7 months ago
February 21, 2017

How to Sell Strategically

We’ll discuss the difference between selling tactically and selling strategically and what skills you should practice to sell strategically.

Claire McConnachie

Many sales people know the ins and outs of closing a sale, know exactly the time to call, the words to use, the timing to put on pressure or ask for a follow up. It’s not easy to learn those aspects of sales, and to master them can be a career’s unending task. But there’s more to sales than tactics-the best sales agents, the ones that make companies rise instead of just their careers, are those who learn to sell strategically. You may not know the difference just yet, but if you sit back and read on, we’ll discuss the difference between selling tactically and selling strategically and what skills you should practice to sell strategically.

Sell Tactically vs. Sell Strategically

If you’re not familiar with the distinction between tactics and strategy, it’s simple. It’s best described as the difference between the ‘fine details’ and the ‘big picture’. To put it another way, battles are won with tactics, wars with strategy. In sales, your battles might be individual sales, or individual points of contact with the client, where your wars would be long-term profits, or closing very big long-term clients. The lines quickly blur when you get into specifics, and what one sales person may need to consider in terms of tactics, another must consider in terms of strategy. 

We’ve already discussed a few aspects of tactics, but what makes for strategy? Long-term approaches. For example, letting a prospect likely to be unsatisfied slip away may mean losing the ‘battle’, but if you keep customer satisfaction high, returns and service calls low, and word-of-mouth positive, you’re doing quite well from a strategic standpoint. The ‘big picture’ includes quite a lot in sales, and too few sales agents maintain that big picture awareness.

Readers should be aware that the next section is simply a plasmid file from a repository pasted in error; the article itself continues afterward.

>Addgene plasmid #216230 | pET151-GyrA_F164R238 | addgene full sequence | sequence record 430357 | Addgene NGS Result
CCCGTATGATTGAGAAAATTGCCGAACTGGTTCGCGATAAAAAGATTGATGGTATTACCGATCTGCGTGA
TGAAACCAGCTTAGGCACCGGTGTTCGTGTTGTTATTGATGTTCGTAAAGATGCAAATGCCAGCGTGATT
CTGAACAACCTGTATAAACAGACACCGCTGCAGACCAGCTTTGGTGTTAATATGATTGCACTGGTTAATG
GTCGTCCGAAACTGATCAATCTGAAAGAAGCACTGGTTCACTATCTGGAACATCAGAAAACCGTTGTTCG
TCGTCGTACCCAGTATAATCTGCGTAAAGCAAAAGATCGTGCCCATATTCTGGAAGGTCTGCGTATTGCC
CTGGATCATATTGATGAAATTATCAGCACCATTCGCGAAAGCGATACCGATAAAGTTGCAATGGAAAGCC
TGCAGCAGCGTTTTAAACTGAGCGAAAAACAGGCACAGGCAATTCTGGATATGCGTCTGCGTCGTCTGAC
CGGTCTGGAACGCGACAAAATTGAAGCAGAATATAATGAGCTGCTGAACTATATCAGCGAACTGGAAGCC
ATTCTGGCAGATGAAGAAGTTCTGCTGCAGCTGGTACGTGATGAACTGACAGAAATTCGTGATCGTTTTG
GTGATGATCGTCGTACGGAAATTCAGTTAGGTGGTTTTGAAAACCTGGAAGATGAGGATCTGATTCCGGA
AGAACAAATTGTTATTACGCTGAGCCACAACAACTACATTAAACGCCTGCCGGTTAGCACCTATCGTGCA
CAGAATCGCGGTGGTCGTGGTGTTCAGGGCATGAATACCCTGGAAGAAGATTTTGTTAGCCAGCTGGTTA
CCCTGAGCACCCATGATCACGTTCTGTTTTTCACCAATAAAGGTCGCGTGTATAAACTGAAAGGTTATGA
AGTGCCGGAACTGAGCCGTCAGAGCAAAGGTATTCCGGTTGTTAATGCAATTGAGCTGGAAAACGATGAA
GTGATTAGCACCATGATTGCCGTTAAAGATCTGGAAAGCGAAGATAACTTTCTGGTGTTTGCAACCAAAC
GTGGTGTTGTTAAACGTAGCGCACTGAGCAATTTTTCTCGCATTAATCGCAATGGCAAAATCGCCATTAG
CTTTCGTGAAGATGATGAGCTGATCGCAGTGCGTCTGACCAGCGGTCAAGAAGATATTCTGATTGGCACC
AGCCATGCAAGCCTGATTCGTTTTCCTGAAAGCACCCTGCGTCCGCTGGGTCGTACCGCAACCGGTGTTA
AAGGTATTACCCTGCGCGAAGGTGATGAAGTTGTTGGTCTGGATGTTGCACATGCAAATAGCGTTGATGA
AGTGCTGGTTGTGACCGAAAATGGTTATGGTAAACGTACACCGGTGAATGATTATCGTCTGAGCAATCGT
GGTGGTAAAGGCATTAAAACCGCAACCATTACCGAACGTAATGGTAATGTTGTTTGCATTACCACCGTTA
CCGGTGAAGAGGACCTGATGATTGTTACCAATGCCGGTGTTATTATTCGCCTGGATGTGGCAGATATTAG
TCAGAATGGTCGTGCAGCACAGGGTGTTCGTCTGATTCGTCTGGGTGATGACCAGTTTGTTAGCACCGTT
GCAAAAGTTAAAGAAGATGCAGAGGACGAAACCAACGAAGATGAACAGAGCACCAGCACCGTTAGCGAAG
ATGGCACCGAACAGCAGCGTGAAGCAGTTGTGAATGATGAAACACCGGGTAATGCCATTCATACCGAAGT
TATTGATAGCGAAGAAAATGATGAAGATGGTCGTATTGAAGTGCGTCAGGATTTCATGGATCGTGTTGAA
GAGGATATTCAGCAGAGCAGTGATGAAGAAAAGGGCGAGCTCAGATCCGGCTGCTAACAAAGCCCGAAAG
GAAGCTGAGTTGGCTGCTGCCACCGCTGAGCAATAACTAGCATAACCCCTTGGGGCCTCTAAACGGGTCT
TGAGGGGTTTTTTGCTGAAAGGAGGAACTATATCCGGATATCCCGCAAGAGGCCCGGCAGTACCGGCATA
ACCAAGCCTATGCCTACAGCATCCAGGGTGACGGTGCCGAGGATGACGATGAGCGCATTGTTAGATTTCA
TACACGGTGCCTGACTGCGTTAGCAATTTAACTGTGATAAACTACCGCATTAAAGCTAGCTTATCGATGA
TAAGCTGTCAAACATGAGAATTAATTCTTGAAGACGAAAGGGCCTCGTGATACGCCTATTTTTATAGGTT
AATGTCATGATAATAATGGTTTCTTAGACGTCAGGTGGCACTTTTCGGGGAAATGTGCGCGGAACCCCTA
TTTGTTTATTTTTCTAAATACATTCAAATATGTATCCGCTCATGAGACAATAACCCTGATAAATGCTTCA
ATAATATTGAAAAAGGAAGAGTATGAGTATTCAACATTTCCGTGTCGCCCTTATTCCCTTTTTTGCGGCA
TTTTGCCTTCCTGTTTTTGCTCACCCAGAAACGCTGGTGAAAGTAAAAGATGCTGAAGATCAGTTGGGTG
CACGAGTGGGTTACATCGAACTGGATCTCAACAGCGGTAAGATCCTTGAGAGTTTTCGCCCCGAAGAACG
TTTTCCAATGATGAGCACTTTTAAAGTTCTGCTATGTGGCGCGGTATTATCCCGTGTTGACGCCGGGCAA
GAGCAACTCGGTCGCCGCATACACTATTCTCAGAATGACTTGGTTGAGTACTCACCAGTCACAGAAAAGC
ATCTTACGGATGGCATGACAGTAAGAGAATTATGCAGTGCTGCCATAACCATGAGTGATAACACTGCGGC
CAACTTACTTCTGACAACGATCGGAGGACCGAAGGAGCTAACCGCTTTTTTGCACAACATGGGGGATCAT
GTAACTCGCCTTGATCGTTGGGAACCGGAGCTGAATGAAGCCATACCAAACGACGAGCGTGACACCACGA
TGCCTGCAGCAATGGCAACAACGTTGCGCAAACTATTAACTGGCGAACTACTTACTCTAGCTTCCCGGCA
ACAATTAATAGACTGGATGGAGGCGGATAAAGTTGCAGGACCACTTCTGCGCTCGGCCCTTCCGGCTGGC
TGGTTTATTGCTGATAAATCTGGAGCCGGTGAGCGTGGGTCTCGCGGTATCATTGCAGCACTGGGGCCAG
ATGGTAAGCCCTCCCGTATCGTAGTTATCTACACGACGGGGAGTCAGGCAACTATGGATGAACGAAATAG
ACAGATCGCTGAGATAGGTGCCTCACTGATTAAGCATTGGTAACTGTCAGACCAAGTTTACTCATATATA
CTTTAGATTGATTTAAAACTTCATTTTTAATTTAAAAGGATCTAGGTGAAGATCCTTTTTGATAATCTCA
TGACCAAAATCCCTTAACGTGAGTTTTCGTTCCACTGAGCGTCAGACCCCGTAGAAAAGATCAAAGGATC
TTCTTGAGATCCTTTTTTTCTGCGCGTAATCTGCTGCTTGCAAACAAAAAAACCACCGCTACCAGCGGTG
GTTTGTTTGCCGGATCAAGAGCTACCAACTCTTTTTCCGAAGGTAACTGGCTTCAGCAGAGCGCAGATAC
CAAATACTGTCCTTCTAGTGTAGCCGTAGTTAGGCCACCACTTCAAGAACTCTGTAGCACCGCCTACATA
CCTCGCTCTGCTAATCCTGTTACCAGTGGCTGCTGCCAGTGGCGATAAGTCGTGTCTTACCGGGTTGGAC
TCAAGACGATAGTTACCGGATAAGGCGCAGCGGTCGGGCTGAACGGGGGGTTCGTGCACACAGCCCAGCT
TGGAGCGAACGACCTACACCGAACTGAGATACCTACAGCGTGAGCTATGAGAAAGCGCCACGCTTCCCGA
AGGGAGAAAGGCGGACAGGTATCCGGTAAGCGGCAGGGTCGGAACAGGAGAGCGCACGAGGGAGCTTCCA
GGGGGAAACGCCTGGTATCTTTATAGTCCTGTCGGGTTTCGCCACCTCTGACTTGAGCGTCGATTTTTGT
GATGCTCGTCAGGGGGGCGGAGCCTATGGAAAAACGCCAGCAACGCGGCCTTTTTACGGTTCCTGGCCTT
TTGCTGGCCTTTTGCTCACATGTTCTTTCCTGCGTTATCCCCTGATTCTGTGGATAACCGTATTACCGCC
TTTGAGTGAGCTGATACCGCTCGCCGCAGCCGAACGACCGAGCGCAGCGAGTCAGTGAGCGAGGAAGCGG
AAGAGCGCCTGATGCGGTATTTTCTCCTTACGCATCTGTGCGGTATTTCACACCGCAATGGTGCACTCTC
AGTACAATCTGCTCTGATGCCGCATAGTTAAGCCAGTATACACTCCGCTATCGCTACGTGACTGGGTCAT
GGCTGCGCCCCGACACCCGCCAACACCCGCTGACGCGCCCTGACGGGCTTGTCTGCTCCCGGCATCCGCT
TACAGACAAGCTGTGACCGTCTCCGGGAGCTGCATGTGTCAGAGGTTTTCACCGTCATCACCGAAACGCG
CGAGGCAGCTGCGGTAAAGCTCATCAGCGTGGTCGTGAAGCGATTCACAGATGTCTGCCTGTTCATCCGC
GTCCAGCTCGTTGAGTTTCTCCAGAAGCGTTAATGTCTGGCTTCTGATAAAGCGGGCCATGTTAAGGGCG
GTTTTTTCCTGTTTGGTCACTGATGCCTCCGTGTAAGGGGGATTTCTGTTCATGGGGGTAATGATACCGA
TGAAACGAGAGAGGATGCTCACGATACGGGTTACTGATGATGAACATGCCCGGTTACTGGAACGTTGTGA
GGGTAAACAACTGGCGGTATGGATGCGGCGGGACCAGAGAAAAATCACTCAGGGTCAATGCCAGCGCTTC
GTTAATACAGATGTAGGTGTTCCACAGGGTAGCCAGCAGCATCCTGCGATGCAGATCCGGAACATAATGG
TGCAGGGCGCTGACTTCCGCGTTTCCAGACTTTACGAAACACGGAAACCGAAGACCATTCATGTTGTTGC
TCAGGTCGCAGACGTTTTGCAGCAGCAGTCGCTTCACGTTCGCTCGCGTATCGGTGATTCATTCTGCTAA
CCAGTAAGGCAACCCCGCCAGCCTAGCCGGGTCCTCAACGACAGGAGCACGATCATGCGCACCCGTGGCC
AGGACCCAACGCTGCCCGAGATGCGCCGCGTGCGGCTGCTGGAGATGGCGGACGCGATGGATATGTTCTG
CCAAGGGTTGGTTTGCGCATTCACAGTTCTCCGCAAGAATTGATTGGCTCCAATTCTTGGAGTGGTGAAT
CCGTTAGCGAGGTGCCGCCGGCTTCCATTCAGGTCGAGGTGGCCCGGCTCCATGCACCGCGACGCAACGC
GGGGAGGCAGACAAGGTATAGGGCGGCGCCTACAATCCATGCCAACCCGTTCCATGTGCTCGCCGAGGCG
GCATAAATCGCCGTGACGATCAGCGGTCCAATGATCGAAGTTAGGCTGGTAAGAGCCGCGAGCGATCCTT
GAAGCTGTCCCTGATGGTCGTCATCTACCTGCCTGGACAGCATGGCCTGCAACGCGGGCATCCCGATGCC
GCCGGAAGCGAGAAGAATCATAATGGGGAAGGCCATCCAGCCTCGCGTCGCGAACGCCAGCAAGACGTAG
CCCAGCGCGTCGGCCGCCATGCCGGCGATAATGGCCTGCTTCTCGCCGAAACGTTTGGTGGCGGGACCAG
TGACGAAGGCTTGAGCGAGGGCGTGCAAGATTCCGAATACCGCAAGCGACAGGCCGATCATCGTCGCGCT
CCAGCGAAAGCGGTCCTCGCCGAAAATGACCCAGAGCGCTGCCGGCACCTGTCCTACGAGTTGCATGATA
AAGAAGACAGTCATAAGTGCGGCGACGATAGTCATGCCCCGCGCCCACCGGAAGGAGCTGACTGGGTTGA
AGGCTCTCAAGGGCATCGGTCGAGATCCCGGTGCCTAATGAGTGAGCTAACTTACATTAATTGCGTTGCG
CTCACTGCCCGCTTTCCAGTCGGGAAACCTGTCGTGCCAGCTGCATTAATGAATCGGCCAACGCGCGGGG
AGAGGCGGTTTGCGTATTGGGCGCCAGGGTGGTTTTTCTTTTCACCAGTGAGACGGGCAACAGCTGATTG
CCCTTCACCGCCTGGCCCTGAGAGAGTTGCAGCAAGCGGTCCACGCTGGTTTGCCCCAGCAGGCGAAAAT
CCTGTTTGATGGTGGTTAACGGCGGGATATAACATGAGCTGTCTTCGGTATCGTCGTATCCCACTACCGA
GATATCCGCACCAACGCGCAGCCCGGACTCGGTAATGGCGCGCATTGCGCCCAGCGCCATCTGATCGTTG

Implementing Sales Strategy

So you want to start selling strategically but you’re not sure what that entails. First, you need a broader understanding of your company, product, industry, customers. Breadth of understanding gives you the big picture insight you need to make big picture decisions. Then, you’re ready to start making decisions that bring long-term profits and sell strategically. If you don’t have the basic knowledge that informs strategic decision making, you can’t sell strategically no matter how well you understand the concept in a vacuum.

One of the simplest considerations when you sell strategically is customer satisfaction. Giving up a few sales, or taking your time closing to further reinsure the customer, can lead to better outcomes in the long term by far. If you sell 100 products this month, and half your customers complain to their friends, but a competitor that sold 50 products this month is getting nothing but praise, who do you think will do better next month? Take your time, build relationships with your customers instead of rushing to the finish line and moving on. Sell strategically to customers you can make happy, because they’ll bring you more business. Cultivate, follow up, and keep those customers happy.

Another way to sell strategically would be to watch the industry for changes and get ahead of the curve. If demographic shifts or a new technology will be changing the way you sell soon, moving early can position you for massive profits at the expense of losing some of your current potential. This sort of insight makes and breaks entire industries-with those forces at work, there’s a lot of opportunity for a single sales person or sales team to make a big profit.

In short, to sell strategically means considering more than just ‘making the sale’. You can’t just consider your position as a sales person, you have to consider the company, the agency, and most importantly, the customers of today and tomorrow. When you take all these factors into consideration, strategic moves come naturally as a result of your broader knowledge. To sell strategically is about knowing, more than any specific ‘doing’. 

Claire McConnachie

Claire is a Western University graduate with a background in recruiting, sales and customer service. As a Recruitment Consultant, her goals are to place the best people in the right roles resulting in satisfaction for both the candidate and client.